I’ve been married now for almost one year.
That’s almost 12 months since donning a tux, standing in front of my family (and hers), and slipping a ring over her finger, declaring that this woman, this person, this wonderful sliver of soul, shall be my wife.
My how the time flies.
Since that moment I’ve often pondered what’s changed in our relationship. After all, my wife and I had lived together for almost 3 years before I proposed. We’ve eaten together, sparred together (literally, in martial arts she broke her toe on my forearm) and even traveled together.
Rest assured, spending 2 months with anyone on the road will reveal very quickly whether or not you’re compatible.
My best friend has had a different situation with his significant other. We’ve both spent much of the past year on the road, which has occasionally put a strain on my marriage, and certainly prolonged the “courtship” phase of his relationship.
In those many nights in transition, on the bus or in another foreign home, my friend and I have discussed the differences between having a girlfriend and being married. Who should be missed more? What type of relationship demands your presence, and defines how you exist together when in the same space?
The Difference Between
It could have been accumulated wisdom from my year of marriage (or maybe just the beers), but an epiphany came to me recently that I wanted to share:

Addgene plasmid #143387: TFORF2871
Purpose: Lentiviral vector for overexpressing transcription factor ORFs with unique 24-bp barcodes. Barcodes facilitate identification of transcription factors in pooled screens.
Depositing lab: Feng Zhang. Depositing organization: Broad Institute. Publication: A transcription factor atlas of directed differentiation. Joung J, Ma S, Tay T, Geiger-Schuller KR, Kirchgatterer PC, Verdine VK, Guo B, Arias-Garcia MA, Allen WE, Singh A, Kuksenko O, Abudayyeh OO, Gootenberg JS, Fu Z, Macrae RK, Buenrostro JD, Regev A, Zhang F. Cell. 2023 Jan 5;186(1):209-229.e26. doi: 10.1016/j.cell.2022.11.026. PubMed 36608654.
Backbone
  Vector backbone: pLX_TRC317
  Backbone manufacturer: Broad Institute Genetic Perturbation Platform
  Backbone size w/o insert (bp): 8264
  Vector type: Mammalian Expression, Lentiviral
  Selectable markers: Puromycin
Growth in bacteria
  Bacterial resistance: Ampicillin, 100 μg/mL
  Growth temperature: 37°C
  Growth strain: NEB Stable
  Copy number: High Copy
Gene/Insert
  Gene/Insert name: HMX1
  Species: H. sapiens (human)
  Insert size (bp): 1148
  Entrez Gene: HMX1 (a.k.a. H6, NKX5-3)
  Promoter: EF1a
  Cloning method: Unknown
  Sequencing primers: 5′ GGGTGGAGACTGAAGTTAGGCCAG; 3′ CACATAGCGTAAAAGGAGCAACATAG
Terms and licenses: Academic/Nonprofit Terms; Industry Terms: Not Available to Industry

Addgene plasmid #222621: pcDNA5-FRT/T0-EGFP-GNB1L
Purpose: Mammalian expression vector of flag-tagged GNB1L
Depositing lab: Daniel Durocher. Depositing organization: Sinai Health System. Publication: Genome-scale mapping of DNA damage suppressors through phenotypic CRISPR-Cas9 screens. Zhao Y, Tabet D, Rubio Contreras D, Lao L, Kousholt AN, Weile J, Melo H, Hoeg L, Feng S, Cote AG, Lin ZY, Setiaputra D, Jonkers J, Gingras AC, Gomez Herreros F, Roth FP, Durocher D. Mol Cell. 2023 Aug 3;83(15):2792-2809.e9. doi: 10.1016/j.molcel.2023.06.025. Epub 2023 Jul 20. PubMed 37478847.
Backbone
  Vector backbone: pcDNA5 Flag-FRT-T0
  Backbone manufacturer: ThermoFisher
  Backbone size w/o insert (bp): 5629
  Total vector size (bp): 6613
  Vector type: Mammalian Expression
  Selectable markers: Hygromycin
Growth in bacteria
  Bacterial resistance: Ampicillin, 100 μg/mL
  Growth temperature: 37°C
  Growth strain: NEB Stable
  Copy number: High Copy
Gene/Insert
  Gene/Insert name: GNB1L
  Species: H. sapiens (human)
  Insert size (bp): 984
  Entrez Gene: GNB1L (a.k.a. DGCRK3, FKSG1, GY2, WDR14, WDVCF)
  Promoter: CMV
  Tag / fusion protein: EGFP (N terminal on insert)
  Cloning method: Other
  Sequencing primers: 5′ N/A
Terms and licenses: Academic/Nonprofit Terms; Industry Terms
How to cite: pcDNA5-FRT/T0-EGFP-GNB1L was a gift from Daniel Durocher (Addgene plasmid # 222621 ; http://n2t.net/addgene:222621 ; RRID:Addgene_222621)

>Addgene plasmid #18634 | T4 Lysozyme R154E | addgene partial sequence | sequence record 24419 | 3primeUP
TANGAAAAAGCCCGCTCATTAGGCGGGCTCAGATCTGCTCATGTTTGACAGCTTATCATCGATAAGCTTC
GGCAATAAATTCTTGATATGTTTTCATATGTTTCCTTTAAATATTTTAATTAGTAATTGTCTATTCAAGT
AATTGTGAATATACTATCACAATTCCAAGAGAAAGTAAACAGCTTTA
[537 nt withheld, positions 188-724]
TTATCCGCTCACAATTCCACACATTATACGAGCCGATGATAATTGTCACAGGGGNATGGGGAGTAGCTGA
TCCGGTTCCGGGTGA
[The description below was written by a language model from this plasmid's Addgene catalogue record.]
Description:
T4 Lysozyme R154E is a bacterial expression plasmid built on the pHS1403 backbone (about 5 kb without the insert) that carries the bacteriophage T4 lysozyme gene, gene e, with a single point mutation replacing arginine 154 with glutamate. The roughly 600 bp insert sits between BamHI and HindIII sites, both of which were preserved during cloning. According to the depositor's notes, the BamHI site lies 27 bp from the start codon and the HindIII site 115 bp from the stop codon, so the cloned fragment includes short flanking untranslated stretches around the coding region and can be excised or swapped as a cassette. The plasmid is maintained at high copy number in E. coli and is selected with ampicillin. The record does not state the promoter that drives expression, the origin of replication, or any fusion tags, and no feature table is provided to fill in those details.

Girlfriends are like cheesecake. Wives are like oxygen.
Allow me to explain.
When you haven’t had cheesecake in a while, and someone puts a rich slice in front of you, glinting fork on the edge of the plate, chances are, you’re going to enjoy it. It’s creamy, cheesy, and all around delicious. That is…until you have one bite too much.
That’s the thing about cheesecake. It’s amazing until you go overboard.
Girlfriends tend to be the same – it’s been my experience that couples in healthy early relationships limit their exposure of each other to infrequent doses. This way, when you’re together you have plenty to talk about, discover, and experience, until it’s time to part ways and plan the next encounter.
Couples that spend too much time together at this early stage tend to burn each other out.
A Deep Breath
Wives, on other hand, are much different. Married couples tend to spend a lot of time together. Some even appear joined at the hip. Often they become like a single entity, sharing decisions, thoughts, and opinions.
But in the best marriages, being together is not something conscious. You don’t “decide” to be together day to day, you just are.
Which is exactly like oxygen. You don’t consciously decide to breathe moment to moment. You are not worried if oxygen will be there or not, whether they’re still committed to you, or whether they’re suitably entertained or not.
You just exist…together.
Comfortable. Natural. Like breathing.
Of course, not all girlfriends are like cheesecake. And not all wives are like oxygen. But I find the best and most complimentary relationships follow this theme.
I could go on…but all this talk has made me hungry for cheesecake. (The real thing…don’t worry, honey).
What are your thoughts on my extended similes? Share your thoughts in the comments!